Navigating with a Paper Clip, Antennas do Matter in Urban Enviroments

Abdul Khalique, Arthur Alfonso, and Andrew Christie

Abstract: The paper presents a study into the effects of antenna performance on commercial GNSS receivers. The purpose of the study is to show although the receiver largely determines the performance of a GNSS Device, ultimately the antenna determines which Satellites are received. The authors have determined which antenna parameters are most critical to produce accurate GPS performance in small portable devices. The experiments used drive testing of complete GNSS receiver systems, logging NMEA data over a standard test route. The input variables were the antenna type, vehicle type (Thermal coated vs standard), time of day and location (latitude/longitude). Drive tests were conducted over a range of typical environments including countryside, suburban, clustered urban areas and inner city urban canyons. During the study the Authors developed a reliable method for evaluating devices. Some key findings were: Devices should be evaluated using dynamic tests (Drive testing) as static tests do not accurately recreate these conditions. Although HDOP is a good indicator of the antennas 2D fix accuracy, it is not completely reliable. In conditions with significant multi-path HDOP can misrepresent the 2D accuracy. Instead we should consider the RMC statement in the NMEA data or to plot the data on a map. Using these techniques it was possible to determine common areas where antennas fail. One of the most likely areas for antennas to lose fix is traveling around corners. The authors have shown this is due to a non omnidirectional antenna pattern. It can be shown that the Azimuth plots of the antenna correlate closely with the devices ability to track in these conditions. Nulls in low elevation angle Azimuth plots should be avoided for good navigation performance. By reviewing the typical Satellite constellations, a GNSS receiver will observe most Satellites at low elevations. The Satellites used in a fix will be positioned at an elevation less than 60 above the horizon. This finding led the authors to the conclusion that zenith gain is much less important than antenna beam-width.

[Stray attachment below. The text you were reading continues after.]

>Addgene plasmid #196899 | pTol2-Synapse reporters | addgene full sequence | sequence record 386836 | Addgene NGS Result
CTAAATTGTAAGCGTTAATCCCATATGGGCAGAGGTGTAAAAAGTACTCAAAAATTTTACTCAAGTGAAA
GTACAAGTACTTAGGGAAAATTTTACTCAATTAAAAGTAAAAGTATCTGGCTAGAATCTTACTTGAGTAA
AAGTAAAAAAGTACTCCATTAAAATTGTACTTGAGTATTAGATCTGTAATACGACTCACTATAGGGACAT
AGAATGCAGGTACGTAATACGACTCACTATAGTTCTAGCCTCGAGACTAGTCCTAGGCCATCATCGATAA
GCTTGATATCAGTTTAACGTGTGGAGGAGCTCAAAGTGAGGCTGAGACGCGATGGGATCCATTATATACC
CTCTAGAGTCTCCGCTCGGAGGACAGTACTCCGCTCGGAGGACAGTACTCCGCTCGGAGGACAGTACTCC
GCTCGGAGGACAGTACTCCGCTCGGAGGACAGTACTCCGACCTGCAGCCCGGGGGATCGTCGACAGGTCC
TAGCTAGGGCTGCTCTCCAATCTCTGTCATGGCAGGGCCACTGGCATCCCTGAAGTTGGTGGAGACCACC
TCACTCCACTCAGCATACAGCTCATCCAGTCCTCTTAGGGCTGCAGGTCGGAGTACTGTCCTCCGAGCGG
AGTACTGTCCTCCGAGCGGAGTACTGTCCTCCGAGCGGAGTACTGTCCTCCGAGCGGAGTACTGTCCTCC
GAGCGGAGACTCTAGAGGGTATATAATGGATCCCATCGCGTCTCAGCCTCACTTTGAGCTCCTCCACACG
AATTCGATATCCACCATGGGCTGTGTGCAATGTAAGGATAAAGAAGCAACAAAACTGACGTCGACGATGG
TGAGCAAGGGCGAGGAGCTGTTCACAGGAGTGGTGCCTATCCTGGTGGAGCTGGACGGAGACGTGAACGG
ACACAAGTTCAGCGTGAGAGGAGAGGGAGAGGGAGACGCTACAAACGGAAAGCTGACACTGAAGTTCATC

Published in: Proceedings of the 63rd Annual Meeting of The Institute of Navigation (2007)
April 23 - 25, 2007
Royal Sonesta Hotel
Cambridge, MA
Pages: 555 - 571
Cite this article: Khalique, Abdul, Alfonso, Arthur, Christie, Andrew, "Navigating with a Paper Clip, Antennas do Matter in Urban Enviroments," Proceedings of the 63rd Annual Meeting of The Institute of Navigation (2007), Cambridge, MA, April 2007, pp. 555-571.